The mushroom cultivator. A practical guide to growing mushrooms at home

Paul Stamets. The mushroom cultivator. A practical guide to growing mushrooms at home. - Agarikon press, 1983

Содержание

FOREWORD by Dr. Andrew Weil

PREFACE

I. INTRODUCTION TO MUSHROOM CULTURE

II. STERILE TECHNIQUE AND AGAR CULTURE

III. GRAIN CULTURE

IV. THE MUSHROOM GROWING ROOM

V. COMPOST PREPARATION

VI. NON-COMPOSTED SUBSTRATES

VII. SPAWNING AND SPAWN RUNNING IN BULK SUBSTRATES

VIII. THE CASING LAYER

IX. STRATEGIES FOR MUSHROOM FORMATION (PINHEAD INITIATION)

X. ENVIRONMENTAL FACTORS: SUSTAINING THE MUSHROOM CROP

XL GROWING PARAMETERS FOR VARIOUS MUSHROOM SPECIES

XII. CULTIVATION PROBLEMS AND THEIR SOLUTIONS: A TROUBLESHOOTING GUIDE

XIII. THE CONTAMINANTS OF MUSHROOM CULTURE: IDENTIFICATION AND CONTROL

XIV. THE PESTS OF MUSHROOM CULTURE

XV. MUSHROOM GENETICS

APPENDICES

GLOSSARY

BIBLIOGRAPHY

INDEX

PHOTOGRAPHY AND ILLUSTRATION CREDITS

ACKNOWLEDGEMENTS

OCR
88/The Mushroom Cultivator
In the early stages the temperature stratification in the pile is quite pronounced. Outer areas are
cool and dry from the air flowing inward and the accompanying evaporation. These outer areas are
watered during turning and moved to the center of the newly built pile and the center areas are relocated to the outside. Being aware of the varied rate of decomposition in a stratified pile and compen-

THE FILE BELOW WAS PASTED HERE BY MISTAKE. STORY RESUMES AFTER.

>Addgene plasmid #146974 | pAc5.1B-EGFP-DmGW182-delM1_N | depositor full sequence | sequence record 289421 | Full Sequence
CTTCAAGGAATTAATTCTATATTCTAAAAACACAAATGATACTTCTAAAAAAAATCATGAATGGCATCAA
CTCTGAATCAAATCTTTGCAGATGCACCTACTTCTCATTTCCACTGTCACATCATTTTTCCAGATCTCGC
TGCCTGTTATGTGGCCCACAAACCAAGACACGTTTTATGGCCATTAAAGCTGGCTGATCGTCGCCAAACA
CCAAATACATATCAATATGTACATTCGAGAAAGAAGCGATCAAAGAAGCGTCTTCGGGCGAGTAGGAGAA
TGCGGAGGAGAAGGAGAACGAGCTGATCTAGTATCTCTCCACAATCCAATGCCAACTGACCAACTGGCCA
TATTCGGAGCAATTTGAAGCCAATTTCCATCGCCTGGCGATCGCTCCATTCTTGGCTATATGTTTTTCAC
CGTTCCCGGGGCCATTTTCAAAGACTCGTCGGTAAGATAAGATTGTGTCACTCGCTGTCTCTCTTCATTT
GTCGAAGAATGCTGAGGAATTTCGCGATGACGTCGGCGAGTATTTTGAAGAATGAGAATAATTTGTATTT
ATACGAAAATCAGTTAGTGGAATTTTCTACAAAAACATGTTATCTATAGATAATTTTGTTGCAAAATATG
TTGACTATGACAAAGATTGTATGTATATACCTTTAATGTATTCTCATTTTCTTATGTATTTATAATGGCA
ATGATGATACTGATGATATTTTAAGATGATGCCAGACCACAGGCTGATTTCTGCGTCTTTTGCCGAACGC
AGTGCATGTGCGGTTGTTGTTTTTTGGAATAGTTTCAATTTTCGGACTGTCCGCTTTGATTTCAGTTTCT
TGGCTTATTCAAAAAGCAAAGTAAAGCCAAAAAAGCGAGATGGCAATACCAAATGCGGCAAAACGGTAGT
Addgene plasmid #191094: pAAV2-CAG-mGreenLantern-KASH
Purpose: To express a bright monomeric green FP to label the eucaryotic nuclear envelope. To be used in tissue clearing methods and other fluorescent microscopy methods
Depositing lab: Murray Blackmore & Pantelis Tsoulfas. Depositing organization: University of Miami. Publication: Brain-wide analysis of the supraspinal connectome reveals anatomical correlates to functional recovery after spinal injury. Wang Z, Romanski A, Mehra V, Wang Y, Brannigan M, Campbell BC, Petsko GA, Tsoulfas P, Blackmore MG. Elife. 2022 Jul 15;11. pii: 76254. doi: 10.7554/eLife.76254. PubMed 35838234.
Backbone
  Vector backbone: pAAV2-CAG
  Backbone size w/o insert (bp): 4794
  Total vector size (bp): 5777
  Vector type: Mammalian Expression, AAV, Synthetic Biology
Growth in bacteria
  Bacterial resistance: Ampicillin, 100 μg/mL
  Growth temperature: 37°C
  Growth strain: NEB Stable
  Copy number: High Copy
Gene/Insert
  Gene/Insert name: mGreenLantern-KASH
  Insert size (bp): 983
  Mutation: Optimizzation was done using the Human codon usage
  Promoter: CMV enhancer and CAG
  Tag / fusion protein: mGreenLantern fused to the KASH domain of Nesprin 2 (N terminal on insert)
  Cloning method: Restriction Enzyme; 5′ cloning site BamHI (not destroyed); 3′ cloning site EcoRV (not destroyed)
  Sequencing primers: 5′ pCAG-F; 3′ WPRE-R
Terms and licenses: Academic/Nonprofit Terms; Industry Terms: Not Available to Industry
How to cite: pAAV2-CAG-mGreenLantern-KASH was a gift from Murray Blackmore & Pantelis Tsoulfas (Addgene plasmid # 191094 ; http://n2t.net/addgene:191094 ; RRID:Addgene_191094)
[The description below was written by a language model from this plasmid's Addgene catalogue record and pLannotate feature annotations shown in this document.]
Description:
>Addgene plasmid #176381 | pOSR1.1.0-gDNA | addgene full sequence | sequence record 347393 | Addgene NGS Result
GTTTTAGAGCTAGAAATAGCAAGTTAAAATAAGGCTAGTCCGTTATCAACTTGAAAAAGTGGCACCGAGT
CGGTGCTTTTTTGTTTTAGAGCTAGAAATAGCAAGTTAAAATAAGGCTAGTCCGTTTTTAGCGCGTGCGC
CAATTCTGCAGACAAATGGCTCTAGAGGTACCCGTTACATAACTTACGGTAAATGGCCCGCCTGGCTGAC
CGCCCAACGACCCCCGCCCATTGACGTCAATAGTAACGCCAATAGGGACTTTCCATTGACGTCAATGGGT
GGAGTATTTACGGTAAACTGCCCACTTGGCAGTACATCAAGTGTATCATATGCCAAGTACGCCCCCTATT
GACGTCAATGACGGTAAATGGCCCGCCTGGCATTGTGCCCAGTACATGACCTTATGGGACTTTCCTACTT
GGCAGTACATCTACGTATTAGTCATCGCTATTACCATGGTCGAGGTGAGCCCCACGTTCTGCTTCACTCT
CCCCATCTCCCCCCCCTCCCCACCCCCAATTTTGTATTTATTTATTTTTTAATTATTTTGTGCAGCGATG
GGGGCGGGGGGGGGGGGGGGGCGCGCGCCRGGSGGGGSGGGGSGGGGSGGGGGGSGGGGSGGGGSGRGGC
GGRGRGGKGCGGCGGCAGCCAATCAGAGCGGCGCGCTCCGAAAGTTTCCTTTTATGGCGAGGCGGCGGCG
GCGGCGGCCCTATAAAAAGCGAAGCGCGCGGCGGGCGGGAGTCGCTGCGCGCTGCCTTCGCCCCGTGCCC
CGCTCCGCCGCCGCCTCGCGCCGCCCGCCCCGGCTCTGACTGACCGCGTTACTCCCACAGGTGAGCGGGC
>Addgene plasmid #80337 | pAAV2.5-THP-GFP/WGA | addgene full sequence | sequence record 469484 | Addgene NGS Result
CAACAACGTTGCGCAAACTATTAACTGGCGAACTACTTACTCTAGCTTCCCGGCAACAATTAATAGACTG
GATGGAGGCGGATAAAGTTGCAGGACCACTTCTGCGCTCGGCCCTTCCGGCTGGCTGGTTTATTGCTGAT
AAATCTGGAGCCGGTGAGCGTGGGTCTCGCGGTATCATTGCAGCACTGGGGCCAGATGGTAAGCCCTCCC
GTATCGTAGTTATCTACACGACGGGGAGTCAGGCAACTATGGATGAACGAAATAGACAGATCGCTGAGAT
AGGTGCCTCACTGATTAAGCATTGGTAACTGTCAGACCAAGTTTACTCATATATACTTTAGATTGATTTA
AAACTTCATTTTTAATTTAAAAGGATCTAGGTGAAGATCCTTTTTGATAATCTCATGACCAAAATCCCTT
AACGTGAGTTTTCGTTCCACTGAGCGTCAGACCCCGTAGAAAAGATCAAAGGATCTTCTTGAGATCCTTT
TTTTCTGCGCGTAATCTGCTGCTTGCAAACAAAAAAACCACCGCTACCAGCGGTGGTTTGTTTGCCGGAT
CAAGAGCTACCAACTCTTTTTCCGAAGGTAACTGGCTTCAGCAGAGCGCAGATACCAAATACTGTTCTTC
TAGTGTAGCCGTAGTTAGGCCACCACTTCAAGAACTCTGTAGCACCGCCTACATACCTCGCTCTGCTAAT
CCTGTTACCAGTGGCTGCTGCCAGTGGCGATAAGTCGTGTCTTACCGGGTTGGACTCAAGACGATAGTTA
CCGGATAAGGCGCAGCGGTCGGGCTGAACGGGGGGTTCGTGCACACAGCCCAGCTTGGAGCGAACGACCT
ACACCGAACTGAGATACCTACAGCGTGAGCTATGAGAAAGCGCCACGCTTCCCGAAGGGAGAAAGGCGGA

sating during turning maintains the important homogeneous character of the pile.
Supplements deleted at make-up should be added during the turning cycle. Gypsum is normally added at the second turn. Adding gypsum any earlier is believed to depress ammonia production.
Until some decomposition has occurred, the beneficial action of gypsum will not be realized. As
with other supplements, gypsum is mixed in as evenly as possible.

Tern peratu re
Environmental conditions in the compost are specifically designed to facilitate growth of beneficial aerobic microorganisms. Given the proper balance of raw materials, air and water, a continuous
succession of microbial populations produces temperatures up to 1 80°F. These microbes can be
divided into two groups according to their temperature requirements. Mesophiles are active under

90°F. and thermophiles are active from 90-160°F. The action of these microbial groups during
the composting process is summarized in the following paragraphs.
During pre-composting mesophilic bacteria and fungi, utilizing available carbohydrates, attack

Figure 87

Standard temperature zonation in a compost pile.